Planned Parenthood and its pro-choice allies filed lawsuits challenging potentially unconstitutional abortion restrictions in Alaska, Missouri and North Carolina. The Associated Press reports that this is likely part of an offensive to protect women’s right to safe and legal abortions, before a pro-life Donald Trump takes over the presidency alongside a GOP-controlled Congress.
“A woman must be able to make health decisions at different points in her pregnancy that are best for her circumstances, including whether to end a pregnancy, without interference from politicians,” Irena Como, staff attorney for the ACLU of North Carolina, told the AP.
In Missouri, abortion clinics must conform to standards set for surgical centers. Doctors performing abortions must also have admitting privileges in nearby hospitals. These restrictions, which many pro-choice experts see as medically unnecessary, have effectively closed all but one licensed abortion clinic in the state. According to the AP, some women must drive more than 300 miles to the singular St. Louis clinic for each abortion appointment.
Legislators in Alaska have kept in-place an outdated law, passed more than 40 years ago, that bans abortion in outpatient health centers after the first trimester of pregnancy. While second trimester abortions are technically still legal, the vast majority of abortion clinics in the state are outpatient centers. According to Alaska Dispatch News, this means that women must make costly and time-consuming trips to other states (usually Washington) for a legal abortion.
“People are forced to travel hundreds of miles, cross state lines, miss work, lose wages and jeopardize their health and safety to obtain an abortion,” said Carrie Flaxman, an attorney with Planned Parenthood, to NPR.
Similarly, North Carolina banned all abortions after 20 weeks of pregnancy, outside of immediate medical emergencies. Therefore, women with risky pregnancies may be forced to carry a fetus and delay proper care unless they are immediately going to die or have major medical issues as a result of giving birth.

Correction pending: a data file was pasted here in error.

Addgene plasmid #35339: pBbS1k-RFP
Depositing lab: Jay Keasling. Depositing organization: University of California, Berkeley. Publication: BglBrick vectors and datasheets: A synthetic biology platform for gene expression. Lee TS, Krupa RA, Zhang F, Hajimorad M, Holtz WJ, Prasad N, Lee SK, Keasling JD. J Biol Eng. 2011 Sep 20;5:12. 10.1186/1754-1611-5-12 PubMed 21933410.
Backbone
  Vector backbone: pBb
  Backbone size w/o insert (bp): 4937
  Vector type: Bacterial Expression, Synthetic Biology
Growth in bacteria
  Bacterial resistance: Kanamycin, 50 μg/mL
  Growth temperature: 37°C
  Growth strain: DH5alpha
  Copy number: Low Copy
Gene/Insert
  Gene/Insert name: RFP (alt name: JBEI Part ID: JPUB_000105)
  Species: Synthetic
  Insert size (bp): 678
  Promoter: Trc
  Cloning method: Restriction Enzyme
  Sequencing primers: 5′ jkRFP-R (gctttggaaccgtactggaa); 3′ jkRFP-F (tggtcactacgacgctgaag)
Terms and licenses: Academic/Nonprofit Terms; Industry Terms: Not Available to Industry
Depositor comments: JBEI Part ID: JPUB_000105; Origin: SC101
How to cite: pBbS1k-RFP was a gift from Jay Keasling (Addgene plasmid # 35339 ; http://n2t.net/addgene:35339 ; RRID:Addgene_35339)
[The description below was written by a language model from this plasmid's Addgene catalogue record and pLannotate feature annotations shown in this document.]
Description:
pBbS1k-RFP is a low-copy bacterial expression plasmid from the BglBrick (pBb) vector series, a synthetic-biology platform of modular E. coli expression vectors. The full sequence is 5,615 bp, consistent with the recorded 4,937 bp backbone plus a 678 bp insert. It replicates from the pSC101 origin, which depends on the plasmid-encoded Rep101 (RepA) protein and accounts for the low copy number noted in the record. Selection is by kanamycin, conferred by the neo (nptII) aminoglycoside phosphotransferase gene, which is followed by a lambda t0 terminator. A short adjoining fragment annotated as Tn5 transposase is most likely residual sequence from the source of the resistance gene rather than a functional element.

The challenge to these regulations, filed by Planned Parenthood, the American Civil Liberties Union and the Center for Reproductive Rights, follow a major U.S. Supreme Court decision earlier this year. SCOTUS ruled that strict abortion laws in Texas, similar to those in Missouri, were unconstitutional and medically unnecessary. In particular, the Missouri lawsuit asks for an immediate ban on the restrictive laws until the lawsuit is settled.
Now may be the only time to file these lawsuits before the new Congress and president-elect take their seats in 2017. President-Elect Donald Trump says he favors both the defunding of Planned Parenthood and a ban on abortions after 20 weeks of pregnancy. He’s even hinted at appointing a justice to the Supreme Court who would be open to overturning Roe v. Wade, the landmark 1973 SCOTUS decision that established a nationwide right to abortion.
“They lost big at the ballot box, so now they’re looking to the courts to undo the will of state legislatures,” anti-abortion leader Marjorie Dannenfelser of the Susan B. Anthony List told the AP. “They realize the sense of urgency to head to the courts now knowing that the judicial landscape will change under a pro-life President Trump.”
Despite a loss for many pro-choice advocates on election day due to the GOP-sweep of the Congress and POTUS seat, Planned Parenthood plans to continue fighting for a women’s right to choose how, when and under what circumstances to have a family.
According to Dr. Raegan McDonald-Mosley, Planned Parenthood’s chief medical officer, this is the “biggest threat” the organization has seen in its century-long history. “We are going to fight back state by state and law by law until every person has the right to pursue the life they want, including the right to decide to end a pregnancy,” McDonald-Mosley told the AP.